Transitioning to Natural Hair 101

So you've decided to take the plunge and go natural. Congratulations! Now that you've made the decision to embrace your natural hair, you've decided to do it without a big chop, because short hair just isn't your thing. Keep in mind, eventually, you will end up cutting your straight hair, but the process will be gradual.


As your natural hair exits the scalp, you will realize that some of the products and methods you used while grooming your straight hair no longer work at the roots of your hair. The area where your natural hair meets your straight hair is called a line of demarcation. You may experience tangling in this area but the key is to be patient and handle your hair as gently as possible to avoid breakage. 

Here are a few suggestions that may help you get over the hump of your transition: 


1) Avoid handling hair if it is not moisturized prior to cleansing and grooming. Dry hair has the potential to break, so keep the hair well moisturized or lubricated so it's more pliable during manipulation.  Before cleansing or grooming, use a moisturizing spray or light oil (especially at the roots). This will make separating the hair easier. By eliminating excessive tugging or strain on the hair, you are lessening the potential to damage the hair. 


2) Once you've properly prepared your hair for cleansing, make sure that you always have the right kind of cleanser on hand to help get the job done. There is a lot of controversy surrounding shampoos with certain sulfate ingredients, cleansing creams, co-washing and other wash day conundrums. Keep it basic. You don't need to add 1,001 ingredients to your shampoo to get good results. You just need to learn your hair to select the correct cleansing agent for your needs. Moisturizing shampoos are a good place to start for many people. Cleansing creams are also good options for some people at certain time and are becoming more popular in the hair world. Typically, co-washing is not something we recommend. Co-washing isn't really "washing" in the sense of cleansing your hair, at all. Co-washing is essentially coating your hair with conditioner to keep it in a moist state. This is problematic because you can't clean the scalp effectively with conditioner. That's a fact. Like, not debatable at all. Conditioner is formulated to soften and smooth the hair by way of the cuticle. That's it. It's not a cleanser. Having said that, too much conditioner can build up on the scalp and hair creating an atmosphere of nastiness and suffocation of your strands.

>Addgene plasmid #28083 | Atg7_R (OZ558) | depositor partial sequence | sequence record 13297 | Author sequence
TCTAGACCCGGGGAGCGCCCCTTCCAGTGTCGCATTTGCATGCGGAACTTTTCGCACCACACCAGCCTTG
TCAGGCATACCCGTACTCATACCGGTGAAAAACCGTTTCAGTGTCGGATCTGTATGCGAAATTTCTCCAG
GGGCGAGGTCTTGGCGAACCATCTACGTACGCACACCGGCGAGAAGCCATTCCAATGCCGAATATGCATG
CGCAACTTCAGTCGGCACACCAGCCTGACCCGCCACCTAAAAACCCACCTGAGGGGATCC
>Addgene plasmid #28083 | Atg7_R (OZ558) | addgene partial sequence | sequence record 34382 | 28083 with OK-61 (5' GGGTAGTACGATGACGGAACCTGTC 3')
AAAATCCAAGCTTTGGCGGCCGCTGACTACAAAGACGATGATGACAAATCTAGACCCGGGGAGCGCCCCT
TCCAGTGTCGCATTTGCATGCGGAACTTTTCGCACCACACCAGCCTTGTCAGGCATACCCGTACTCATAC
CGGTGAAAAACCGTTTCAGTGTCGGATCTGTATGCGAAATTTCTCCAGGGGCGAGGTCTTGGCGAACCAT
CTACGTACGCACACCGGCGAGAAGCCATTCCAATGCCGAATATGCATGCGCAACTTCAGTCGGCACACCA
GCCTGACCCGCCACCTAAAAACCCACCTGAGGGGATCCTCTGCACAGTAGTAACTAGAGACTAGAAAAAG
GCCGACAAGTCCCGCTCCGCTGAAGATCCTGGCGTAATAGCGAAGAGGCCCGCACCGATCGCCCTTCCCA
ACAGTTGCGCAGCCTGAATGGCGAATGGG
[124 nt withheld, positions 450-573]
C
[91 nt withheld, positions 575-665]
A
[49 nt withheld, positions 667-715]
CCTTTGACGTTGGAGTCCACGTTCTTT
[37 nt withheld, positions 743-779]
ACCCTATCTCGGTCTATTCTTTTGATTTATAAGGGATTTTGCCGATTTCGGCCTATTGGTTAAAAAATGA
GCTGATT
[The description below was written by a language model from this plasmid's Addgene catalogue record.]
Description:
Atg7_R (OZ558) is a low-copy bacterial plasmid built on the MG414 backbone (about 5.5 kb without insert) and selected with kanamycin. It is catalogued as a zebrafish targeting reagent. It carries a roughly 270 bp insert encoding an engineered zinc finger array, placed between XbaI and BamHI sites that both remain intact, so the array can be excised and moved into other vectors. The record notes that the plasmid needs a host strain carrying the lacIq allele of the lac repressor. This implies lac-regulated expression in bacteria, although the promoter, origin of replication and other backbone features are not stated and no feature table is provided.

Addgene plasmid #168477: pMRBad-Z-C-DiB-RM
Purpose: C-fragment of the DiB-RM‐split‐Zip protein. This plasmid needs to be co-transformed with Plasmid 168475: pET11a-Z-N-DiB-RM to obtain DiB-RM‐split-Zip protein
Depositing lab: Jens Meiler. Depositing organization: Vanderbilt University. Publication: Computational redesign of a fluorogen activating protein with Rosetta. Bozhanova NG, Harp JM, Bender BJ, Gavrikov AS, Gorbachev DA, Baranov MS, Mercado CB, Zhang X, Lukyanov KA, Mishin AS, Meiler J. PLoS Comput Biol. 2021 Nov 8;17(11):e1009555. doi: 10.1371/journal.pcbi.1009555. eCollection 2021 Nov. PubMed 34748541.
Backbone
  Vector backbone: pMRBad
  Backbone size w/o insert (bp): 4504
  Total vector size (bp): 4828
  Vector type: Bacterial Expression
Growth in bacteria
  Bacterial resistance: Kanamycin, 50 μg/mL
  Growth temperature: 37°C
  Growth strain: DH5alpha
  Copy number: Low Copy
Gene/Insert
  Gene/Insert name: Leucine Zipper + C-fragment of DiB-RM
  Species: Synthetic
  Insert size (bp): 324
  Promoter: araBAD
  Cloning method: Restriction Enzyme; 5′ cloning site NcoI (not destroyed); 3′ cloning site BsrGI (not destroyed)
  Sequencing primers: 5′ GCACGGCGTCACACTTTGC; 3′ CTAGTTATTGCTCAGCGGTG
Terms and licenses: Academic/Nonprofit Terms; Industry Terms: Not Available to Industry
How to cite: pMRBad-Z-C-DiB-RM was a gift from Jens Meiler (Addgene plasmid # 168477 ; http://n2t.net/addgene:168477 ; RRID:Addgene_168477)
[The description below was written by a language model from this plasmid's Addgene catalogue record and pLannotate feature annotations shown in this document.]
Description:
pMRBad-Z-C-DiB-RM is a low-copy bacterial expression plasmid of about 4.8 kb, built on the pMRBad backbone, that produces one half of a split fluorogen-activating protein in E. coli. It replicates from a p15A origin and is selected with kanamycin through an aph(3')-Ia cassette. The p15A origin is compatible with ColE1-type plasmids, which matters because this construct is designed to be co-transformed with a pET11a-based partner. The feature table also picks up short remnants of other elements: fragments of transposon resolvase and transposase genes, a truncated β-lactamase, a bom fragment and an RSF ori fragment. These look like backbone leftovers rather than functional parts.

For our transitioners, it is not uncommon for us to have their hair shampooed with two different types of products to avoid tangling and shedding and breakage. One shampoo for the natural hair which is applied from the root to the line of demarcation, then rinsed. The other shampoo for the straight hair that extends beyond the line of demarcation. This is usually a shampoo especially formulated for straightened hair. This helps limit the  tangles. It's not the fastest process, but it yields good results. 


You can deep treat your hair using a traditional conditioner or natural oils to help moisturize the hair. You can deep treat using heat or by simply applying your chosen treatment for an extended period prior to rinsing. Experiment with each method to find out what works for you.  


Detangle with the utmost of care. Use tools like wide tooth combs or Denman brushes to detangle hair while it's wet, preferably with conditioner in it. Sectioning the hair off can help ensure that all areas are addressed during the process. Once each section is detangled, rinse thoroughly. 


Outside of clipping obviously split ends, trim a 1/4 to 1/2 inch of straight hair every 4-6 weeks until your transition is complete. During that 4-6 week period, the average persons hair will grow a little more than that amount, so the loss of length will be less evident as the newly grown hair compensates for the length of the clipped ends.  

Protective styles keep the hair stationary for certain periods of time. Traditional braids, crochet braids, french braids, flat twist and other styles can be used to protect the hair during and after transitioning. This is because the need to manipulate the hair decreases once the hair is placed in a stationary style. 
Press and curls are not protective styles. This is a question we get quite frequently in the salon. The reason a press and curl and/or other thermal styles are not considered protective is because they will eventually straighten the hair out over time as the bonds of the hair become broken by the heat and once they become broken, the curl is destroyed. So, if your goal is to grow your natural hair out, thermal styling can be counterproductive when not done properly, or done too frequently. 
In each stage of your transition, remember your goals and be patient in achieving them. With good care, results will happen!